US hospital job growth cooling even before ACA reform


Job growth at US hospitals clocked-in at 2.1 per cent year-on-year in both February and January, according to data from the labour department. That represented the lowest level since June 2015, and a slowdown from the 2.4 per cent growth seen at the end of last year and the 2.9 per cent pace recorded at the start of 2016.

The slowdown came as admissions to hospitals have weakened, according Emily Evans, healthcare policy analyst at HedgeEye Risk Management. The decline has resulted partly from “fading effects of increased demand” sparked by the ACA, the healthcare reform law, she said. The ACA, often called Obamacare, knocked the US uninsured rate to historic lows by requiring individuals to have health insurance.

An increase in deductibles that has come as employers who sponsor health insurance plans have attempted to keep a lid on premiums has also played a role, Ms Evans said.

A major question mark for hospitals going forward is the future of the American Health Care Act, which is being pitched by Republicans as a plan to “repeal and replace” Obamacare. The legislation would end the individual mandate. It would also by 2020 substantially curb the expansion to Medicaid — the joint federal-state insurance scheme for the poor — that has led to an additional 11.2m adults gaining coverage.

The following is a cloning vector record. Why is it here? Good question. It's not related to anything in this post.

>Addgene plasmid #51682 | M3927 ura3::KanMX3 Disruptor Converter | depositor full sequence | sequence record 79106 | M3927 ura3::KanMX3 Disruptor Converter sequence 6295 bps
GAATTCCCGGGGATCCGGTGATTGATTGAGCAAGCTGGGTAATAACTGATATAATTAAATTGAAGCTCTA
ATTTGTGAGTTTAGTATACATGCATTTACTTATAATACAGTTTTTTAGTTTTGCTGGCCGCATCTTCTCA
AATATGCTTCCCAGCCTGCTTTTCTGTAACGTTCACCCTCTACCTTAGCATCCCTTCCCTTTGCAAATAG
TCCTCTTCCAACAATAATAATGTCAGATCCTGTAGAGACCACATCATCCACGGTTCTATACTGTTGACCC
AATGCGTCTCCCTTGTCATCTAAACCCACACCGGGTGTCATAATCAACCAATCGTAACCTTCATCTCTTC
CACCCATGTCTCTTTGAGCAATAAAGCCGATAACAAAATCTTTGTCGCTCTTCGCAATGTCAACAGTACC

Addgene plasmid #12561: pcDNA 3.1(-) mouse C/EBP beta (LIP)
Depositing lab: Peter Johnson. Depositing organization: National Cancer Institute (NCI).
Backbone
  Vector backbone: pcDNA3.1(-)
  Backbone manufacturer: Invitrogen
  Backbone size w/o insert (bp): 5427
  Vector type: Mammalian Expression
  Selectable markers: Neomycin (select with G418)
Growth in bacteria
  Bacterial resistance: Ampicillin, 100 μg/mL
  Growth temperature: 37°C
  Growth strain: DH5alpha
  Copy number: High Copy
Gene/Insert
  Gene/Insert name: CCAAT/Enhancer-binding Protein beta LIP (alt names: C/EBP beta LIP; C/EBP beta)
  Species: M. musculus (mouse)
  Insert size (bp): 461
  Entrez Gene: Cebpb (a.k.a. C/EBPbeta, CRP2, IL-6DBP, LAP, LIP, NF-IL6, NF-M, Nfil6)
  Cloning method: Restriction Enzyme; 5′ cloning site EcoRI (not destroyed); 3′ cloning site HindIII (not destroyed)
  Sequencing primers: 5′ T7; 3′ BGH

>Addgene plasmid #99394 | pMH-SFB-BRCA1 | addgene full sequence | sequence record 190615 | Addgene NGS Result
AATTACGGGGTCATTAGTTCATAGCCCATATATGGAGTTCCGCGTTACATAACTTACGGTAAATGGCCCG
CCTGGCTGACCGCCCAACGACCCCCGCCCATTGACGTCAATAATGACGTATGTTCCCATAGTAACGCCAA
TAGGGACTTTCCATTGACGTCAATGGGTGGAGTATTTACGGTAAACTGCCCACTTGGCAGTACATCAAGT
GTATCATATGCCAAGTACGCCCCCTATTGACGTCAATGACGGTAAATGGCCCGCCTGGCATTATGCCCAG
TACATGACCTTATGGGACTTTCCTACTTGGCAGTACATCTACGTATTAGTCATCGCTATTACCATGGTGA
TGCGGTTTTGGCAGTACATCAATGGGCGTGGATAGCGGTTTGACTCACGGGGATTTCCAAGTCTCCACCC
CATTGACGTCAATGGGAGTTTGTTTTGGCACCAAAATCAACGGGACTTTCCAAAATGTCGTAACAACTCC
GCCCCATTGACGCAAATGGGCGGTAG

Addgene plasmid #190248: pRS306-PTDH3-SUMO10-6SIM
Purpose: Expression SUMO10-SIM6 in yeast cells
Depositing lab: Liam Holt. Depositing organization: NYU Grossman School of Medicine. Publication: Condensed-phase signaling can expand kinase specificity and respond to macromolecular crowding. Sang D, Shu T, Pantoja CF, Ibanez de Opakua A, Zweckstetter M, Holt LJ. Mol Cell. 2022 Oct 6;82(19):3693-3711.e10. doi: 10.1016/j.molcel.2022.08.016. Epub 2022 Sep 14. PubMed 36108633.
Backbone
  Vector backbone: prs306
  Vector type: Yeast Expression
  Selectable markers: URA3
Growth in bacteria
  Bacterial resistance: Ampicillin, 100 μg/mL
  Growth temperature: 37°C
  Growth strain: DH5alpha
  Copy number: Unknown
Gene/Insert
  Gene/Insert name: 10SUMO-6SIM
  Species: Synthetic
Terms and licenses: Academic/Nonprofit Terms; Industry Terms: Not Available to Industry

“We believe hospital employment will continue slowing reflecting deteriorating admissions trends,” Ms Evans said. She noted that the upcoming Obamacare reform is also “negative for medical spending and providers specifically.”

Analysts at S&P Global, the credit ratings group, added in a report this week that “operating revenues and margins for for-profit and not-for-profit hospitals are likely to be pressured by the passage of the legislation as proposed”.

“The overall payor mix for providers would weaken as the number of people without insurance would most likely rise as would the hospital sector’s level of bad debt and charity care expenses,” S&P said.

Investors are closely watching for clues from Congress, with hospitals seen as one of the groups that would be most affected by the GOP’s plan.